Why doesn't ppc(4) check non-ENXIO failures during probe?

Garrett Cooper yanegomi at gmail.com
Tue Aug 17 19:56:22 UTC 2010

On Tue, Aug 17, 2010 at 6:07 AM, John Baldwin <jhb at freebsd.org> wrote:
> On Monday, August 16, 2010 7:23:54 pm Garrett Cooper wrote:
>> On Mon, Aug 16, 2010 at 1:19 PM, John Baldwin <jhb at freebsd.org> wrote:
>> > On Sunday, August 15, 2010 1:33:38 am Garrett Cooper wrote:
>> >>     One thing that's puzzling me about the ppc(4) driver's ISA
>> >> routines is that it only checks to see whether or not the device has
>> >> an IO error:
>> >
>> > Your patch would break hinted ppc devices.  ENXIO means that the device_t
>> > being probed has an ISA PNP ID, but it does not match any of the IDs in the
>> > list.  ENONET means that the device_t does not have an ISA ID at all.  For the
>> > isa bus that means it was explicitly created via a set of ppc.X hints.
>> Just clarifying some things because I don't know all of the details.
>> If a ISA based parallel port fails to probe with ENOENT, then it's
>> assumed that the configuration details are incorrect, and it should
>> reprobe the device with different configuration settings (irq, isa
>> port, etc) a max of BIOS_MAX_PPC times before it finally bails failing
>> to configure a device (ppc_probe in ppc.c)? What if all of the ISA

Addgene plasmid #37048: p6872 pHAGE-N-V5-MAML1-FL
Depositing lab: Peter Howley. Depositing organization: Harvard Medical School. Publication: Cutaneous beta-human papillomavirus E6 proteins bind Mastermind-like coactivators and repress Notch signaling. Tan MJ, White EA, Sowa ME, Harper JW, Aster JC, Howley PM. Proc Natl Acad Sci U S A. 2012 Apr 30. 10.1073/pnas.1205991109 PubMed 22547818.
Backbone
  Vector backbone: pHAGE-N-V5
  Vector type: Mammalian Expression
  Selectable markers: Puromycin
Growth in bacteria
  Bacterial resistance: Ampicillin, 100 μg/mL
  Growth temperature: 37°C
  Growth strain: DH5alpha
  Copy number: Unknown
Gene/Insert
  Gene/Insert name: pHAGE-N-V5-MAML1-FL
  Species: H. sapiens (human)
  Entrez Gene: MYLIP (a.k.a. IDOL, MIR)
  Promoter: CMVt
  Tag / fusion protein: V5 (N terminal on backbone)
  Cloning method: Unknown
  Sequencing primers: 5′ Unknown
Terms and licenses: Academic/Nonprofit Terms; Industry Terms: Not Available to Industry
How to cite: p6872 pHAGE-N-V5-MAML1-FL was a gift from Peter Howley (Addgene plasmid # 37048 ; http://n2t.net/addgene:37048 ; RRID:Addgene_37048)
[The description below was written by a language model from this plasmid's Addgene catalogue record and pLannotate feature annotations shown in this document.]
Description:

>> details in the device.hints file are bogus and the only detail that's
>> correct is in the puc driver, etc? Would it fail to connect the card
>> if it reached the BIOS_MAX_PPC ISA-related failure limit (see
>> ppc_probe again)?
> ISA_PNP_PROBE() does not talk to the hardware, it just compares device IDs.
> You have to realize that device_t objects on an ISA device come from three
> sources:
>  1) "Builtin" devices are auto-enumerated via ACPI or PnP BIOS.  Any
>  modern BIOS will do this for things like built in serial ports, ISA
>  timers, PS/2 keyboard, etc.
>  2) ISA PnP adapters in an ISA slot are enumerated via ISA PnP.
>  3) Users indicate that specific ISA devices are present via hints.
> Devices from 1) and 2) have an assigned device ID (HID) and zero-or-more
> compatibility IDs (CID).  ISA_PNP_PROBE() accepts a list of HID IDs and
> returns true (0) if the HID or any of the CIDs match any of the ids in
> the list that is passed in.  If none of the IDs match it returns ENXIO.
> Thus for devices from 1) and 2) ISA_PNP_PROBE() returns either 0 or
> ENXIO.  For devices from 3), ISA_PNP_PROBE() will always return ENOENT.
> Your change would break 3) since those devices would then never probe.
> ppc_probe() is called to verify that the hardware truly exists at the
> resources that are claimed.  In practice the loop you refer to never runs
> now as the default hints for ppc always specify a port and ppc adapters
> from 1) always include the port resource.  That loop should probably
> belong in an identify routine instead of in the probe routine anyway.
> It probably predates new-bus.
> The waters are slightly muddied further by the fact that if the resources
> specified in a hint match the resources from one of the devices found via
> 1) or 2), the device from 1) or 2) will actually subsume the hinted device
> so you will not get a separate type 3) device.  For example, in the default
> hints uart0 specifies an I/O port of 0x3f8.  If ACPI tells the OS about a
> COM1 serial port with the default I/O port (0x3f8), then the hints cause
> that device to be "named" uart0 and to use the flags from uart0 to enable
> the serial console, etc.

    So more or less it's for BIOSes with ISA that doesn't feature plug
and play (286s, 386s, some 486s?)? Just trying to fill in the gap :).